PH may lose investment grade ratings, infra funds if LGUs get share from nat’l taxes
The Philippines stands to lose its investment-grade credit ratings and may have to stop construction of big-ticket infrastructure projects if the Supreme Court ruling that grants local government units (LGUs) a share from “all” national taxes gets implemented, Budget Secretary Benjamin E. Diokno said.
As such, Diokno said they would ask the Office of the Solicitor General to file a motion seeking a reversal of the high court’s decision on LGU’s internal revenue allotment (IRA).
Last week, the Supreme Court ruled that the “just share” of LGUs’ IRA must come from all national taxes, not only from national internal revenue taxes as was the current practice.
“All national taxes” include collections of import duties and other levies imposed by the Bureau of Customs, among other revenue collection agencies.
Internal revenue taxes, meanwhile, referred to those collected by the Bureau of Internal Revenue, including documentary stamp tax, donor’s tax, excise tax, estate tax, income tax and value-added tax.
To recall, former Batangas representative and now Governor Hermilando Mandanas in 2012 filed a petition in the Supreme Court alleging that between 1992 and 2012, P500 billion in IRA was not released to LGUs across the country due to wrong calculations.
During the “Tatak ng Pagbabago: Tatak ng Malasakit at Pagkakaisa” forum, Diokno said that implementing the ruling would cost the government between P1.2 trillion and P6 trillion, based on various estimates.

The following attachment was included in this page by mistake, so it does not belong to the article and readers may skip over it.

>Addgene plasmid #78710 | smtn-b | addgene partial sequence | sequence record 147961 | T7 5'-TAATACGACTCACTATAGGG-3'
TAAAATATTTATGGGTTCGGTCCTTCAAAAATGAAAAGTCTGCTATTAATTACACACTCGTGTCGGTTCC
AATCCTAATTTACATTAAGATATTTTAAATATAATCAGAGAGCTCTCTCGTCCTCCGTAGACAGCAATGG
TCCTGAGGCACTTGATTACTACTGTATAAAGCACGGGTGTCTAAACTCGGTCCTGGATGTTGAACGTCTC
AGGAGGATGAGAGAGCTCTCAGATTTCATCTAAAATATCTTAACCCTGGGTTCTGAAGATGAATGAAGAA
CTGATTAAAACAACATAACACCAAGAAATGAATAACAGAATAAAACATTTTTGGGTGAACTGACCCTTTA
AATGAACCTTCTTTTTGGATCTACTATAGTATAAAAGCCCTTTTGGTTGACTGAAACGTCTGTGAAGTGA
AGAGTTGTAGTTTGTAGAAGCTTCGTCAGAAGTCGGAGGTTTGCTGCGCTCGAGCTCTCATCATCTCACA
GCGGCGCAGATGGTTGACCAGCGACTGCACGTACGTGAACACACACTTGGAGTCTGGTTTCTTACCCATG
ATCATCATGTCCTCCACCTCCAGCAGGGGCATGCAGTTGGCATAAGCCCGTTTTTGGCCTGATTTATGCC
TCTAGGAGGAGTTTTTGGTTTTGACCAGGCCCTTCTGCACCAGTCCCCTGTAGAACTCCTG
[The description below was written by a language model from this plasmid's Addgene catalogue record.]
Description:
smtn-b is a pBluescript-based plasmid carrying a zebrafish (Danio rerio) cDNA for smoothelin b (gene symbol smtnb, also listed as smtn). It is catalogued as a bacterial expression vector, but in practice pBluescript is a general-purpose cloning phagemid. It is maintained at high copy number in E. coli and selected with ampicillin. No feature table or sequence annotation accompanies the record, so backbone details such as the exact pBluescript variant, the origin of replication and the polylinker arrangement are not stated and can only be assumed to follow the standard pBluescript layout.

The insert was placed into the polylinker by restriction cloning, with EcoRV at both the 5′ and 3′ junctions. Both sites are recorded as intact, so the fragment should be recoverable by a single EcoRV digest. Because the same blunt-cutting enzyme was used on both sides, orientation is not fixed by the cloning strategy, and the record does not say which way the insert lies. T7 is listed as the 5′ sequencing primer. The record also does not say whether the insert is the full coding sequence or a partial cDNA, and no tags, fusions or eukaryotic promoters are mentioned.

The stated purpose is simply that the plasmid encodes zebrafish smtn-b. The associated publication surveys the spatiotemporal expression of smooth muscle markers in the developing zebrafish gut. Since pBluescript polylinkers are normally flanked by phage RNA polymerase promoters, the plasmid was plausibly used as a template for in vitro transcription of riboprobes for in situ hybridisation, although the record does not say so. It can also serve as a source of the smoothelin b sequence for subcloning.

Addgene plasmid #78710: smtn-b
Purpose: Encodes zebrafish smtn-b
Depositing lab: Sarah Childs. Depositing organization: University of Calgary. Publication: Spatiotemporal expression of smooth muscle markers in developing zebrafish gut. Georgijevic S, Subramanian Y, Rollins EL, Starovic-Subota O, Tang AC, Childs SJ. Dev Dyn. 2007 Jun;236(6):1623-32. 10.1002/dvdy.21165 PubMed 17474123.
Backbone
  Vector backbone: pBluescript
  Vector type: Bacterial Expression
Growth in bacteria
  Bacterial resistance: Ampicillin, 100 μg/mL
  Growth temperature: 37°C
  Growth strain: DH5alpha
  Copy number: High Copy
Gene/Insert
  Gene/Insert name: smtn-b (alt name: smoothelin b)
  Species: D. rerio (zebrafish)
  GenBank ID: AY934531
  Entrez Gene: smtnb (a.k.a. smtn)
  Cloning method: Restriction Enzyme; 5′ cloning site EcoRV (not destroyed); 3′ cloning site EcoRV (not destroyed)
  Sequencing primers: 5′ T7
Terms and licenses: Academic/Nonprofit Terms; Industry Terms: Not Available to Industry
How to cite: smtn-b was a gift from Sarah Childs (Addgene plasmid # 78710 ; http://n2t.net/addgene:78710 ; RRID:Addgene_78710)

“We have yet to receive a copy of the decision, so we don’t know exactly how much will be the damage to the government,” Diokno later told reporters.
Even with the varying estimates, he said the government could not afford to shoulder it.
For one, remitting a bigger share of all national taxes to LGUs would widen the government’s budget deficit to 6 percent of gross domestic product (GDP), Diokno said.
“It will be what we call an unmanageable public sector deficit,” he added.
The Duterte administration had capped the budget deficit program to 3 percent of GDP from 2019 to 2022, while this year’s balance was expanded to a 3.2-percent deficit as the government wanted to ramp up spending on infrastructure and social services.
With a larger-than-programmed budget deficit, Diokno warned that the country’s credit ratings would drop.
The Philippines currently enjoys investment grade credit ratings from the top three debt watchers, namely Fitch, Moody’s and S&P.
Credit ratings are a measure of a government’s credit-worthiness. As the stability of state finances is also related to its performance, credit scores serve as a proxy grade for the economy.